Ernest Hemingway would have kicked butt as a blogger.
No, really. I've been on a major Hemingway kick for the last several
weeks, reading his short stories, his books and ideas on writing, and
even a collection of stories he wrote when he was a cub reporter with
the Kansas City Star, and I'm convinced he would become an A-List
blogger within a matter of weeks.
Hemingway's writing habits would have made him an ideal blogger.
Here's what I think his five secrets to good blogging would be.
1. Write and speak with authority. Hemingway knew he was a
great writer. He was not humble about it. While I'm not suggesting you
act cocky and arrogant, you do need to write with authority. Don't
waffle around with qualifying statements, such as, "I think it may be
possible," or, "If I had to make a choice, but only if I really had to
make one." It makes you sound like a ninny. Hemingway once said of his
criticism of F. Scott Fitzgerald's "Tender is the Night," "Jesus, it's
marvelous to tell other people how to write, live, die, etc." In other
words, have the confidence to tell people how to do the thing you're
writing about without being an insufferable jerk about it.
2. Avoid adverbs. Adverbs are those things that tell how
something was done. "He ran quickly." "She laughed loudly." Don't use
adverbs at all. You can't run slowly; if you do, you're jogging. You can't laugh loudly, but you can bellylaugh or guffaw or snort; a soft laugh is a chuckle.
Don't describe the verb, use a more descriptive one. So, don't tell
us something is "really cool" or "fairly unique." For one thing, cool is
cool, and unique is unique. For another, "unique" means "one of a kind,
there is nothing like it in all the world." You can't be "fairly one of
Though Hemingway was not a fan of adjectives, either, he and many
other writers have spoken out against adverbs. You should quit using
them as well.
3. Don't write for "the reader." In a letter to Arthur
Mizener, Hemingway wrote: "I believe that basically you write for two
people; yourself to try to make it absolutely perfect; or if not that,
then wonderful. Then you write for who you love whether she can read or
write or not and whether she is alive or dead."
That means, don't worry about what the critics and haters are going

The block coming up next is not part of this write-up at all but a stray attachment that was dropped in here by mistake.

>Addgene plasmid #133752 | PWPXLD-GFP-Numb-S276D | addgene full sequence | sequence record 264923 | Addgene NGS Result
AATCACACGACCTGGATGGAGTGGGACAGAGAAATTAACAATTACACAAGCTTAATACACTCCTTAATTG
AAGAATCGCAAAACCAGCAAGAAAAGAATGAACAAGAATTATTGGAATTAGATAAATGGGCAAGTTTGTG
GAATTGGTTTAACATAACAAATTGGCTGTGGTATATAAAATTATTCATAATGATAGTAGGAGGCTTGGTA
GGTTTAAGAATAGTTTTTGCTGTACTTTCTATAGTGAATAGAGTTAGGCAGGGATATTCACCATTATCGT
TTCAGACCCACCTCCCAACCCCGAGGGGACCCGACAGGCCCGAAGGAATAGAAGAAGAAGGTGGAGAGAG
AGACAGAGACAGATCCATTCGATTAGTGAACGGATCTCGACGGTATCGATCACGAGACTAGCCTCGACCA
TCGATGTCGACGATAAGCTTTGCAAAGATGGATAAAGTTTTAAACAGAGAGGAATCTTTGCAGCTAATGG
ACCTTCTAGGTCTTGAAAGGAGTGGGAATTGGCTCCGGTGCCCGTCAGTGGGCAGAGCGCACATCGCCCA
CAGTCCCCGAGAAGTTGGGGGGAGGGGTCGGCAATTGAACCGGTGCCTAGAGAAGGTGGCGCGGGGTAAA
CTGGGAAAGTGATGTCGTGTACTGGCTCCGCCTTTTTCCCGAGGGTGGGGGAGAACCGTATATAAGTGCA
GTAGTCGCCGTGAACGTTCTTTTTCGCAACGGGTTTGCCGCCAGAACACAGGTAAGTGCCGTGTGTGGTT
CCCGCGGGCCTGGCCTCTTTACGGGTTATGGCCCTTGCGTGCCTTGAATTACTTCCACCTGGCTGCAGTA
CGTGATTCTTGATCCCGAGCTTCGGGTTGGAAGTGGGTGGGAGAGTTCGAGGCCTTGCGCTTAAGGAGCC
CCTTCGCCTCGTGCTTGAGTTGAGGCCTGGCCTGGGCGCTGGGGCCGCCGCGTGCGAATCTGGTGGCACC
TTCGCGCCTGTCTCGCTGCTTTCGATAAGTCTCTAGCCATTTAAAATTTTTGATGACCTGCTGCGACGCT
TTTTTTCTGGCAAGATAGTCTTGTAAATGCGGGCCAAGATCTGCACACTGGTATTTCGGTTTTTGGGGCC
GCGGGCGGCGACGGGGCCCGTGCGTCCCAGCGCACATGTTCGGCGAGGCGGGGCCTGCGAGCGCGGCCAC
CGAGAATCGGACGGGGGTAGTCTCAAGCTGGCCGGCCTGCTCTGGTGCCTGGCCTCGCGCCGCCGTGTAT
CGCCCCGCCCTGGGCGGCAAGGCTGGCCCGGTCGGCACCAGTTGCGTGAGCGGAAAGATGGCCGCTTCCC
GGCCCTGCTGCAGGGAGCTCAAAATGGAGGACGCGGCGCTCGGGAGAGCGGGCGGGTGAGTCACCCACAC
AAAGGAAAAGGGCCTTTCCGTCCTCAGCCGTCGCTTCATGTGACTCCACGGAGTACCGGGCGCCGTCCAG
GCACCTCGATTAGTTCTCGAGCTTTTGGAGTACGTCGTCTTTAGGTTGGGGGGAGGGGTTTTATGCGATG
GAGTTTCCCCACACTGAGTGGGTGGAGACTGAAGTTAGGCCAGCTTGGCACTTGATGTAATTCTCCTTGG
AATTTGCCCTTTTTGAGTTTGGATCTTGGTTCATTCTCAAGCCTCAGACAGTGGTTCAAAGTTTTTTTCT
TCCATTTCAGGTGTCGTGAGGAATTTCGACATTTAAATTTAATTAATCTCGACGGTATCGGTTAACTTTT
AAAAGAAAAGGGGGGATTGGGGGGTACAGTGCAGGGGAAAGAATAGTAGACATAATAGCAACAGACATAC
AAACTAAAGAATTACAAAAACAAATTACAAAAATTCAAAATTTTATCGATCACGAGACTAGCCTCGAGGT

to say. Don't anticipate what comments you might get, and how you can
head them off at the pass. Don't avoid controversial topics just because
you think someone might disagree with you. Write for you, and make it
awesome. Then, write it for just one person, keeping in mind whether it
would please him/her.
4. Have a set writing schedule. I'm trying to adopt this idea
myself now. Block out a time each day where you can write uninterrupted.
Don't take meetings, don't answer email, don't post on Twitter. Just
write. Hemingway's schedule was to get up early, get to the typewriter
by 7 a.m., and write until lunchtime. Even when he was starting out and
had to work odd jobs, he would only do them after lunch. He didn't drink
until he was done writing, and he would even get up when he was hung
over. But no matter what, he was always writing at the same time every
5. Leave stuff out. Hemingway believed in the Iceberg Theory
of writing. That is, while an iceberg may look massive, only 20 percent
of it is sticking out of the water. There is so much more that lies
beneath the surface. It's that below-the-surface structure that makes
the visible part so impressive. He would omit everything he could,
including background information that was not relevant to the story.
He avoided entire scenes of action, leaving the reader to come up
with his own idea of what happened. His greatest example of iceberg
writing is his now-famous six-word novel, "For sale: Baby shoes. Never
used." All kinds of questions hang over that story, most notably, "why?"
The answers we create in our own heads are the hidden part of the
iceberg that Hemingway wanted us to understand.
Similarly, as bloggers, we need to leave things out. Don't use
descriptions of what you were thinking when you came up with a certain
blog topic. Don't do exposition. Explain why something is important, and
what it means to us. If you want exposition and background, create a
separate post and link to it—"if you're curious as to why I thought of
this, click here"—and then count the clicks. If no one clicked it, you
didn't need it.
Blogging is the new newspaper. Posts need to be short, punchy, and
interesting right from the very beginning—all characteristics that
marked a Hemingway story. Follow these Hemingway techniques to make your
posts more interesting and dramatic.
is the co-owner and vice president of creative services for
Professional Blog Service. He co-authored "Branding Yourself: Using
Social Media to Invent or Reinvent Yourself" (2nd ed., Pearson, 2012)
with Kyle Lacy, and "No Bullshit Social Media: The All-Business, No-Hype
Guide to Social Media Marketing" (Pearson, 2011) with Jason Falls. A version of this article first appeared on ProBlogService.com.